Nothing Should Still Come As A Surprise In Zim

EVENTS unfolding this past week have left virtually everyone without a clue of how exactly to proceed from here.

Every so often new measures are implemented and yet we still find ourselves in the same (if not worse) position. Are we, therefore taking the wrong approach in an attempt to address this crisis? Perhaps a look at how some of the “crises” have been handled can shed some light.
Last Wednesday saw the reintroduction of the RTGS system which for many had been a long time coming. At its suspension a few weeks ago, the system had been largely blamed for fuelling the parallel market rate sinking the country deeper into the rampant hyperinflationary spiral Zimbabwe seems unable (or perhaps unwilling) to combat.  But the parallel rate continued as before and perhaps with added gusto.
During last year’s cash crisis, a lot of noise was made about unscrupulous cash barons. Cash limits were introduced which made transacting for the average Joe a nightmare. Despite the activities of cash barons it soon became apparent that there just was not enough cash to go around.  Simply put, inflation began galloping away at a rate much faster than one could churn out notes to support it.
Recently there has been some concern expressed at the performance on the Zimbabwe Stock Exchange. So bullish was the stock market that a one day gain of less than a hundred percent seemed like a flat trading day. As a result, owing to the widespread use of the Old Mutual Implied Rate, again another reason was found for why the parallel rate cannot be contained.  And now be sure to expect a new buzzword that will centre around fraudulent speculators on the Zimbabwe Stock Exchange.
Of course there have been cases of fraudulent players operating on the stock market, but just like the cash barons and RTGS dealers, the rest of the country looks set to suffer for their sins.
Take cash withdrawal limits for instance. At current levels they are hardly useful for anyone as a number of commuter fares have already exceeded that threshold. So while the limit was meant to have prevented individuals from holding on to too much cash, now it just seems punitive. The strange thing however is how much cash one can access walking down any street in Harare. Of course you have to be holding on to the right commodity.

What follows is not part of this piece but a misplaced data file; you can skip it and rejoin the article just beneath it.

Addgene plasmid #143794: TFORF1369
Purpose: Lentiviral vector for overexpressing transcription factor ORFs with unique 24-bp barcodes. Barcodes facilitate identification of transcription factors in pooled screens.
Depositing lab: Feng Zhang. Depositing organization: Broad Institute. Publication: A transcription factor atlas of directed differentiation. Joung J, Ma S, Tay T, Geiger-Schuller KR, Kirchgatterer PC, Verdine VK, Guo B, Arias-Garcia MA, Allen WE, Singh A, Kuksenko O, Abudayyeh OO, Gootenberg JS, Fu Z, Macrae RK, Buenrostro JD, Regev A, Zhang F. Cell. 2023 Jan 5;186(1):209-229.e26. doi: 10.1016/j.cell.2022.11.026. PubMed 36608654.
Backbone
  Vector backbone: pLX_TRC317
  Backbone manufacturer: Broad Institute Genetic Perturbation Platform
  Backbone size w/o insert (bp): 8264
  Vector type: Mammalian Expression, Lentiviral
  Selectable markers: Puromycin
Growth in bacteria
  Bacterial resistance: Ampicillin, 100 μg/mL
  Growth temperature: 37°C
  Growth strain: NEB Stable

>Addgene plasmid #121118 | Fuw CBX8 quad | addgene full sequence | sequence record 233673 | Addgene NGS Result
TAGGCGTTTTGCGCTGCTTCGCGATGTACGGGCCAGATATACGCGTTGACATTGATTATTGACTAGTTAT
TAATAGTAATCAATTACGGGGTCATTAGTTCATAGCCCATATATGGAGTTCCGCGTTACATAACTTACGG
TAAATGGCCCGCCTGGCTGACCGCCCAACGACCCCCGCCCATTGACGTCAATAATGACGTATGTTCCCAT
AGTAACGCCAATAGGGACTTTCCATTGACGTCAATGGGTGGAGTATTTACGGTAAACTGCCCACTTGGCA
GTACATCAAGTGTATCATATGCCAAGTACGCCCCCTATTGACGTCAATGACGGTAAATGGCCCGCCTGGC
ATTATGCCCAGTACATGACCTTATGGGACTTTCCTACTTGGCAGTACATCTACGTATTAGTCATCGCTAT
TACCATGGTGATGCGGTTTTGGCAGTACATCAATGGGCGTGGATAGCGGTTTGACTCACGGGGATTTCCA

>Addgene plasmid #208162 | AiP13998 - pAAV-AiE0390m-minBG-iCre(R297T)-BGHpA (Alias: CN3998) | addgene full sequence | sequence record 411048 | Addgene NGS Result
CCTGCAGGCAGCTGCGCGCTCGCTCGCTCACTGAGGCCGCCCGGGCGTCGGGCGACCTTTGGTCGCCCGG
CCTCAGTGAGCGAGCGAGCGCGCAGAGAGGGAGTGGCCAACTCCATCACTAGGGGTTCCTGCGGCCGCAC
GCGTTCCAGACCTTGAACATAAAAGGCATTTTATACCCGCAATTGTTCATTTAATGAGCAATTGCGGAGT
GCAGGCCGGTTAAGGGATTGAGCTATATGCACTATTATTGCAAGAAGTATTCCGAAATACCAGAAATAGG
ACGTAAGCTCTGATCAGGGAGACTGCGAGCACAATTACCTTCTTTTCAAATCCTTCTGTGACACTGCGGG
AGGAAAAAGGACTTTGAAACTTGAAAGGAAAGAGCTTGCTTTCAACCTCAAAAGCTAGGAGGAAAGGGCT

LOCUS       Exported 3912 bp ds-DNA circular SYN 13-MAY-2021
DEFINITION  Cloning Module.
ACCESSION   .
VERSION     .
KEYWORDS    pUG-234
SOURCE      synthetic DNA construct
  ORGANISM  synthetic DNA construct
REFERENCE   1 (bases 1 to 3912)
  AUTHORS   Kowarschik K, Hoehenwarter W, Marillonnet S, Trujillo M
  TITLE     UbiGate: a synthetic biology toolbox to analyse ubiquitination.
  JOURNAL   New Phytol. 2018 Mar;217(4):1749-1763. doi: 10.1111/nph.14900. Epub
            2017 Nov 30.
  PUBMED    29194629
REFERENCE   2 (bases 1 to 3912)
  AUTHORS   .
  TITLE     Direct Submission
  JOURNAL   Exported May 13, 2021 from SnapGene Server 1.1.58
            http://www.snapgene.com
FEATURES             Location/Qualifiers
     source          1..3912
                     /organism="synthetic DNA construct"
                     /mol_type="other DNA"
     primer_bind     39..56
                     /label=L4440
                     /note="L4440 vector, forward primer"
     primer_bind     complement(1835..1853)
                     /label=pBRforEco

This week the ZSE has perhaps seen some of its worst trading in a long while largely as a result of new measures from the authorities. In real terms some counters on the bourse have become ridiculously cheap. The requirement that all transactions on the stock market are signed by banking executives makes it tremendously difficult for anyone to participate in it. So the bourse continues to plummet.
While this could be hailed as a corrective measure to bring sanity to the market, it is often forgotten how much prejudice will again occur to the average (honest) investor and to the companies themselves.  If values of listed firms continue to plummet be sure to expect predatory speculators who will buy a company for a song only to strip it of its assets and make a killing.
Looking at it more closely, part of the bull run had occurred as a result of limited options for Zimbabwe dollars. No one else was accepting the local currency after a decision to partly dollarise the economy. The increase in cheque frauds occurred primarily because there had been no other alternative to transact. Before, any high volume transactions would naturally go through the electronic funds transfer system which by many counts inherently reduced the likelihood of fraud.
Zimbabweans are going through some of history’s toughest times. Last week this column carried a story on how more and more companies are resorting to a “care and maintenance” approach where no production is taking place save for making general repairs to equipment. With everyone struggling to keep their heads above water, should a few fraudsters spoil the party for everyone else?  After all, the RTGS suspension was meant to quell the parallel rate but in no way did that move achieve that. Then now the ZSE is being touted as the creator of electronic money. That too can go but it is unlikely that the problems afflicting the financial sector will go with it. At the end of it all, we might just run out of cash barons, RTGS dealers and stock market fraudsters and guess what, Zimbabwe could still continue on its downward spiral.